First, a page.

John Locke was an 18th-century physician and philosopher who is one of the key figures in the age of Enlightenment. Many of Locke’s works became references to other philosophers who cited his publications. One of Locke’s many beliefs was his “theory of mind” which is known as the origin of the conception of "self" and identity. Locke is widely known as the father of Liberalism and the most influential thinker of the Enlightenment era.
After leaving Oxford, John Locke moved to Exeter House, London into the home of Lord Anthony Ashley Cooper who had met Locke in Oxford and was impressed by the young man. Locke served as Lord Anthony’s personal physician and secretary. During his tenure as Shaftesbury’s secretary, he was involved in the drafting of the controversial “Fundamental Constitutions of Carolina,” a law which granted slave masters absolute power over their slaves. Historians also believe that he had interests in the English slave trade as an investor in the Royal African Company. Locke would continue to further his medical studies under the tutelage of Thomas Sydenham. Locke also worked as the Secretary to the Lords Proprietor of Carolina and the Board of Trade and Plantations. In 1683, John Locke fled to Netherlands with people being suspicious of his involvement in the Rye House Plot. In Netherlands, Locke continued with his writing, and it is during this period that he penned the “Letter on Toleration.” Locke returned to England in 1688 and continued his writing with most of his work being attributed to this period where he composed the “Two Treaties of Civil Government” as well as the “Essay Concerning Human Understanding.”
4. Early Life
John Locke was born on August 29th, 1632 to John Locke, a clerk to the Justices of Peace and a country lawyer, and Agnes Keene. Locke was born in a small cottage in Wrington, Somerset and was baptized on the same day. Soon after the family moved from Wrington and settled in Pensford, a small market seven miles from Bristol. Locke obtained his education from London’s prestigious Westminster School, a feat made possible through a sponsorship from Alexander Popham, his father’s former commander. Locke was later admitted to Christ Church, Oxford where he graduated with a bachelor’s degree in 1656 and later received his master’s degree in 1658. While at the University, John Locke gained interest in experimental philosophy as well as medicine and joined the Royal Society. Locke received his Bachelor of Medicine degree in 1675 as a testament to his keen interest in the field.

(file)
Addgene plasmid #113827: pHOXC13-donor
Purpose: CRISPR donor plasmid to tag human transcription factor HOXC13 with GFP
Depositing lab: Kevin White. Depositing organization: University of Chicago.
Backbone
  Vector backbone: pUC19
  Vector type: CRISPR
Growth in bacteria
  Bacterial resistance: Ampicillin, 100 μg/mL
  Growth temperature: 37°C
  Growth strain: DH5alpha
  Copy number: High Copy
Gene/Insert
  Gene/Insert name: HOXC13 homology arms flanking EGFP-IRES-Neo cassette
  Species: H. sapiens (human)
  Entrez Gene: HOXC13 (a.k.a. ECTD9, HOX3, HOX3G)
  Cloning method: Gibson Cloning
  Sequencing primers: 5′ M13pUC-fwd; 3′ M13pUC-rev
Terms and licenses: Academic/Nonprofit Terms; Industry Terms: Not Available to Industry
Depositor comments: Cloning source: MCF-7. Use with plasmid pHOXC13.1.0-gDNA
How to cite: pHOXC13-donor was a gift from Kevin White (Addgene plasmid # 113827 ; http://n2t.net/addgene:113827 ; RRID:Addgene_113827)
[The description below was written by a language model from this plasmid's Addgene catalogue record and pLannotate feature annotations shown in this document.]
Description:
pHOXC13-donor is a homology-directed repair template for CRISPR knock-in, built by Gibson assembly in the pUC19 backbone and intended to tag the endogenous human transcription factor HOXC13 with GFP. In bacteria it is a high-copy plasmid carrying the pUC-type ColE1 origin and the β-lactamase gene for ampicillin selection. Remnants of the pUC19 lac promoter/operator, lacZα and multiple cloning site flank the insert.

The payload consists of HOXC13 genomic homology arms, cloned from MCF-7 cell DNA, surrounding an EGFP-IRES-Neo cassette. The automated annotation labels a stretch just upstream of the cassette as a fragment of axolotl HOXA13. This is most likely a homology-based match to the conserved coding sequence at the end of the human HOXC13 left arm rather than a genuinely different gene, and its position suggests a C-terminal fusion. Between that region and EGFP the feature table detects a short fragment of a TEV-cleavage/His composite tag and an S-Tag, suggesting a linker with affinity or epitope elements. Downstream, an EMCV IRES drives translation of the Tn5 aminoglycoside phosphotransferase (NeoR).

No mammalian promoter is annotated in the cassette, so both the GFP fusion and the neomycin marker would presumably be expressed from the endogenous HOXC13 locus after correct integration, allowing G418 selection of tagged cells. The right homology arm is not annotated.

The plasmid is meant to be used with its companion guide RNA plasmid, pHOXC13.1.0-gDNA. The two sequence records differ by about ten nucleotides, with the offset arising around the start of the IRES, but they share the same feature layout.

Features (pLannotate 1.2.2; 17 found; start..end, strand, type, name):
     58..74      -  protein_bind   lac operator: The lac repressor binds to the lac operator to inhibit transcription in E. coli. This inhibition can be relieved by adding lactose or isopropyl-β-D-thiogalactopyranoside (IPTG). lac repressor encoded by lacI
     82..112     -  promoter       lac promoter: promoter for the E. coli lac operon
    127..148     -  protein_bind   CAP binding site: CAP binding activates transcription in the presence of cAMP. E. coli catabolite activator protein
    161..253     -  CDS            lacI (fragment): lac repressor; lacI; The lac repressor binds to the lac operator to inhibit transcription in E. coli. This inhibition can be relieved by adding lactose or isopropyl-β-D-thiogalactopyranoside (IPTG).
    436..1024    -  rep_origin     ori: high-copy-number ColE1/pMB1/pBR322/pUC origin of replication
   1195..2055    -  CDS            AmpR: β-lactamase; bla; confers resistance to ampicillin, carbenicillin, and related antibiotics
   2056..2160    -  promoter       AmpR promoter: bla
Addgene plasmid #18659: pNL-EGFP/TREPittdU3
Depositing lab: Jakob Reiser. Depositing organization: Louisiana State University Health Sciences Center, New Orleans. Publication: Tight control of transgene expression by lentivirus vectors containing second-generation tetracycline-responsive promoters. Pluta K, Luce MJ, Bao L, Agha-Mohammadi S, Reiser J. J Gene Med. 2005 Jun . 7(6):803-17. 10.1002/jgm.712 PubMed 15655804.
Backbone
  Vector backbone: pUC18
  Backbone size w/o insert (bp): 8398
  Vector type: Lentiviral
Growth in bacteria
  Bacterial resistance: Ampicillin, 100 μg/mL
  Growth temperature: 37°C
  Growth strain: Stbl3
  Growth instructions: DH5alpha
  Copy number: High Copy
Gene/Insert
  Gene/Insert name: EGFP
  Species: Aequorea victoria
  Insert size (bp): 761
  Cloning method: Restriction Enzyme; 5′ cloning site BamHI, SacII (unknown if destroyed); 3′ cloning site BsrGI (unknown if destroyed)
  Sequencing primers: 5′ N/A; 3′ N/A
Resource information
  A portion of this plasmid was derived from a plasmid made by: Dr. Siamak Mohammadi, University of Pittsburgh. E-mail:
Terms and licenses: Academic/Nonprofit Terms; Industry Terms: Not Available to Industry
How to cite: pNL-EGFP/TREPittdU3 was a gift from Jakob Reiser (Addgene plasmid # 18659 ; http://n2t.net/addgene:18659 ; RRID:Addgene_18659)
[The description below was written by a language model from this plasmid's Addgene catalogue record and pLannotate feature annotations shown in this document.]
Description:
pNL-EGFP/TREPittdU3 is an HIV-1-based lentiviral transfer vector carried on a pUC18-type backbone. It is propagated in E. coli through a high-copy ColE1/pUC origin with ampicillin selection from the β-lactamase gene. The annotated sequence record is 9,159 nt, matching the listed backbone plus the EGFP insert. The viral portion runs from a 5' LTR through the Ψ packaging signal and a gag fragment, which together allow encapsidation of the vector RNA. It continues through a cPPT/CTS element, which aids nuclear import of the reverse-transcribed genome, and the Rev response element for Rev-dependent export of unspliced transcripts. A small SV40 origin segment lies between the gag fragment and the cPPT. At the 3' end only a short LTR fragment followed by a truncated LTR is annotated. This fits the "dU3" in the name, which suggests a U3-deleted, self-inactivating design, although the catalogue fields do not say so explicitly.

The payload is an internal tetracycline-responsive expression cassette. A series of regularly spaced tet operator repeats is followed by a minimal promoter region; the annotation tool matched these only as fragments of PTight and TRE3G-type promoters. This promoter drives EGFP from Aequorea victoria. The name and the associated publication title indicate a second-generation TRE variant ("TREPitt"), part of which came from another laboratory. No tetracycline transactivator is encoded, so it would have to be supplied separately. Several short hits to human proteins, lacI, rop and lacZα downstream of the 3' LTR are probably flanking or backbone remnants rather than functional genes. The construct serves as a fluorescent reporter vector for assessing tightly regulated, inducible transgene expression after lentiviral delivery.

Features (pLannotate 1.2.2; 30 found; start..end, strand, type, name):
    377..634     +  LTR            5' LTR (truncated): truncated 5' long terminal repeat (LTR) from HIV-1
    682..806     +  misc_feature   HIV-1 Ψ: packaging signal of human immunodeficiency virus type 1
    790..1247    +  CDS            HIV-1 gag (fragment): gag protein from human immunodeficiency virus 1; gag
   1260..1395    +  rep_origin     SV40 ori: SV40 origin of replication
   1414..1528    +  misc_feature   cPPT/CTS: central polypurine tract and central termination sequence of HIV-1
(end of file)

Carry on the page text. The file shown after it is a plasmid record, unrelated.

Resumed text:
3. Major Contributions
John Locke is one of the most instrumental figures in philosophy with many of his publications being cited by scholars for centuries. One such publication is the “Philosophy of Mind” which is cited by scholars as having the origin of the modern conception of “self” and identity. Another publication is the “Two Treaties of Government” where he argued against the monarchy, and the publication was used in the drafting of the United States Declaration of Independence in 1776. Locke’s work became instrumental in the field of political philosophy and epistemology.
In 1683, John Locke was suspected to have participated in The Rye House Plot which was a plan to assassinate King Charles II of England as well as James, Duke of York who was first in line to the throne and the king’s brother. These rumors led to Locke fleeing from England and heading to the Netherlands because the plot was an act of treason.
1. Death and Legacy
John Locke died on October 28th, 1704 at the age of 72 and was buried in a churchyard in High Laver. Locke remains to be one of the greatest philosophers of all time and is known as the “Father of Liberalism.” He is known as the first British empiricist who followed the traditions of Sir Francis Bacon and among the contributors of the social contract theory. Locke’s work had a profound influence on the development of political philosophy and epistemology. His works influenced thinkers like jean-Jacques Rousseau and Voltaire, and other Scottish thinkers as well as the American Revolutionaries. He had a greater influence on liberal theory and classical republicanism, which was evident in the US Declaration of Independence.